CODY, Wyo. — A group of backcountry horsemen voiced concern this week with a push by the Northwest Wyoming Off-Highway Vehicle Alliance to expand motorized access in the Shoshone National Forest.
Equestrians brought their concerns to a Tuesday meeting with Park County commissioners, who in turn clarified a vote that they made last week regarding their support for the off-road vehicle group and its desire to see mechanized travel expanded on the Shoshone.
“Our action was to encourage the Forest Service, through this group, to consider alternative uses,” said Commissioner Loren Grosskopf, who also is a member of the off-road vehicle group. “We want to make sure that is addressed by the Forest Service in this forest plan.”
The debate over expanded motorized use in the Shoshone began last Tuesday when commissioners voted to support the Northwest Wyoming Off-Highway Vehicle Alliance and its goals to expand or redesignate roughly 94 miles of forest trail for off-road vehicle use.
Commissioners voted 4-1 to include the club’s goals in their official comments to the National Forest. The agency is accepting comments on its new forest plan until early next month.
In the days following their vote, however, commissioners received letters and phone calls from frustrated backcountry equestrians and other nonmotorized trail users, who called their vote premature and shortsighted.
Commissioners attempted to deflect some of that frustration Tuesday, saying their vote was not a vote in favor of expanded motorized trail use, but rather, it was intended to get the attention of the Forest Service regarding the importance of multiple uses.
“The reason I voted the way I did was to at least keep the door of communication open,” Commissioner Joe Tilden said. “This (forest plan) is the plan we’re going to be working on for the next 20 years. In no way was I saying we’d go out and build a new road, because that’s a long, drawn-out process.”
Nonmotorized trail users, including members of the Shoshone Back Country Horsemen, say the vote by commissioners to support the off-road vehicle club and its goals was made hastily and without input from other user groups.
“The county commissioners endorsed this proposal without even talking to other trail users,” said Barry Reiswig of Cody. “We’ve been riding those trials for 30 to 40 years, but apparently, we weren’t given any consideration.”
Reiswig said the areas proposed by the ORV group for expanded off-road travel cut through sensitive wildlife areas and cross steep terrain and erosive soils.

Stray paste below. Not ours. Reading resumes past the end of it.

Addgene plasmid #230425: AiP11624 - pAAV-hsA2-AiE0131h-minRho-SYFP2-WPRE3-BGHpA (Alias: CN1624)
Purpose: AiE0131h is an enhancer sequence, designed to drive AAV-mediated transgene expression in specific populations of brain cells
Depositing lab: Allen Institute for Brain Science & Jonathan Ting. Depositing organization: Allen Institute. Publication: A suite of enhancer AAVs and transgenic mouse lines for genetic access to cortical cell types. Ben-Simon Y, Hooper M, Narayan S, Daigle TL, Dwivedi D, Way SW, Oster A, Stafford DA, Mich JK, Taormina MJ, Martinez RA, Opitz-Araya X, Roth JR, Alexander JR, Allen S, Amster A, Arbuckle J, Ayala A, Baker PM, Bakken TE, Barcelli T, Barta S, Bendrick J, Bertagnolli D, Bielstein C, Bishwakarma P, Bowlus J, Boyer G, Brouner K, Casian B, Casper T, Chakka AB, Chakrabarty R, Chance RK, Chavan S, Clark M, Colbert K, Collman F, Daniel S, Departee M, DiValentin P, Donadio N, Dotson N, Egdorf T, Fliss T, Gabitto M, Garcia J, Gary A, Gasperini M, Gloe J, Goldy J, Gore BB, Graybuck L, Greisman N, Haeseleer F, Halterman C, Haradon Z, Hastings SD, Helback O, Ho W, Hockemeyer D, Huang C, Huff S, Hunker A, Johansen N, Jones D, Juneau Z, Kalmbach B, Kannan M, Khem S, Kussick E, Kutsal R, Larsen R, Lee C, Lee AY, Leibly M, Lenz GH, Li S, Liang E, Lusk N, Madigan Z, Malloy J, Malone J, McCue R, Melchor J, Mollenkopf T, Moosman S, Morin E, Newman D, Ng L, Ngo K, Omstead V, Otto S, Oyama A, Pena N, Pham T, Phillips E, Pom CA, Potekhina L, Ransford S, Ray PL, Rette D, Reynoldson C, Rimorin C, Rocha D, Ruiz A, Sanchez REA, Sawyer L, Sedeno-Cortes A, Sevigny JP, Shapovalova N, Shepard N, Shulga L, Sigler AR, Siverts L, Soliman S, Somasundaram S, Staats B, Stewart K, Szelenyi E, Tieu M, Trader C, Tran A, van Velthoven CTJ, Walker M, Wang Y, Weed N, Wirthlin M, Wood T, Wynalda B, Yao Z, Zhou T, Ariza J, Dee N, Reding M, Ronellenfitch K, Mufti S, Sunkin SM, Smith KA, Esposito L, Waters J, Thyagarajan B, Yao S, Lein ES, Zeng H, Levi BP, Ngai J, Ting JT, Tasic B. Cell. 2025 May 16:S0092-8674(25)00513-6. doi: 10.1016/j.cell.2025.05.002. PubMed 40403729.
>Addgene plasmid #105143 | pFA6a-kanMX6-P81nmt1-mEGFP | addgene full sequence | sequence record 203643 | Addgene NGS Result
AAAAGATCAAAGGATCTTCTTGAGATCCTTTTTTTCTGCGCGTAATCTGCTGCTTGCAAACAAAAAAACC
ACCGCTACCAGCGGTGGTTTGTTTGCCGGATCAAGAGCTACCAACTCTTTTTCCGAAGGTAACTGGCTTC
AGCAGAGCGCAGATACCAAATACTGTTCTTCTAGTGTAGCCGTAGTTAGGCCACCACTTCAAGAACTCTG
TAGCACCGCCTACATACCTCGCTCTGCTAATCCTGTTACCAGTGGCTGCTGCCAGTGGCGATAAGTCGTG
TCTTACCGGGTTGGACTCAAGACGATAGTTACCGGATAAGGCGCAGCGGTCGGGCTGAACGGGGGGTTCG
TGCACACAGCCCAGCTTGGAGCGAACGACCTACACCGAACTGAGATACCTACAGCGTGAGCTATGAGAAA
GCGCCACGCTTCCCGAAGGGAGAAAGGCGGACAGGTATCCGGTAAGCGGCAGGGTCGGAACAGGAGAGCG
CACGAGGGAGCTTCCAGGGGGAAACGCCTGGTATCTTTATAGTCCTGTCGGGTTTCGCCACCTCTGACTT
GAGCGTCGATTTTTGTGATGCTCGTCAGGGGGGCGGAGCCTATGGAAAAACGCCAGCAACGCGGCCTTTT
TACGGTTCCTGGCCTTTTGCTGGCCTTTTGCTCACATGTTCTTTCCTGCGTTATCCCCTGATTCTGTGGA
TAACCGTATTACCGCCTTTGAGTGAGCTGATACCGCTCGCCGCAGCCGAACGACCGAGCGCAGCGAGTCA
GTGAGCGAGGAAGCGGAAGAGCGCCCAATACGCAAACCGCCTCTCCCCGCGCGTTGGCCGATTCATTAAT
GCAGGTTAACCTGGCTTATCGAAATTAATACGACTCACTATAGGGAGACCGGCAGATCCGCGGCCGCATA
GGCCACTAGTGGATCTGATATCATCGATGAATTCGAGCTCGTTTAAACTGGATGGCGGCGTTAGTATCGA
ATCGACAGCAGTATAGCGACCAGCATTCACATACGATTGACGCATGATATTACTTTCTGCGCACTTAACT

He and other equestrians believe the Bighorn Mountains already serve as a premier off-road vehicle destination and that the Shoshone should be managed instead as a backcountry forest.
“If you go into the Bighorns, there are hundreds and hundreds of miles of ORV trails on the forest,” Reiswig said. “If you’re an ORV user, that ought to be the forest for you. If you’re a backcountry trail user, the Shoshone should be the forest for you.”
Bruce Fauskee, a member of the backcountry horsemen from Powell, said his concerns range from noise to impacts on wildlife. Mixing horses and hikers with ATVs and motorcycles, he said, may also be dangerous.
“More than that, look what’s happened to the Bighorns and the forest around there,” Fauskee said. “You start opening the forest up to ATVs and stuff and pretty soon they’re everywhere. You can hardly go riding in the Bighorns anymore without running into an ATV.”
Fauskee noted a 2008 “preferences and values” study conducted by Colorado State University, which found that around 89 percent of Shoshone National Forest users favored nonmotorized recreation on the forest while 39 percent favored ATV use.
The study was commissioned by the Wyoming governor’s office. It surveyed 1,300 random households in Park, Fremont, Hot Springs and Teton counties.
“The commissioners need to look at what the study has shown,” Fauskee said. “Why are they in such a hurry? The Shoshone is one of those special places. Once you lose them, they’re gone.”
The ORV club’s proposal includes roughly 46 miles of expanded or redesignated trail in the Sunlight and Crandall area and about 48 miles in the Kirwin and Frank’s Peak area.
Dana Sanders, president of the NW Wyoming Off-Highway Vehicle Alliance, said members of his club feel discriminated against when it comes to forest use. He said they don’t enjoy the same forest access as equestrians and hikers.
Commissioner Tim French agreed.
“A lot of people can go park a pickup and go on a walk or hike,” French said. “They have, I would guess, 99 percent of the forest at their access where the other users don’t. We could all use that forest. I think there’s room for everybody.”
Commissioner Dave Burke, who cast last week’s one dissenting vote, said that while the forest can accommodate a wide variety of uses, multiple-use doesn’t necessarily mean all things in all places.
By definition, Burke said, multiple-use means making efficient use of the land that’s available to the public.
“The idea that somebody is locked out of an area because it’s not motorized — I don’t buy that,” Burke said. “It doesn’t bother me that there are some mountains out there I’ll never climb. There are a lot of impacts here that need to be considered, not just to wildlife, but to other users of the forest.”
Commissioners agreed that the ultimate decision will lie with forest officials. If any trails or roads are expanded or redesignated for ORV use, it would involve a lengthy public process.
District Ranger Terry Root said existing wilderness, the grizzly bear conservation strategy and other wildlife issues would come into play.
“The implications are many and the process is lengthy,” Root said. “Is it worth considering? Absolutely.”
Contact Martin Kidston at email@example.com or 307-527-7250.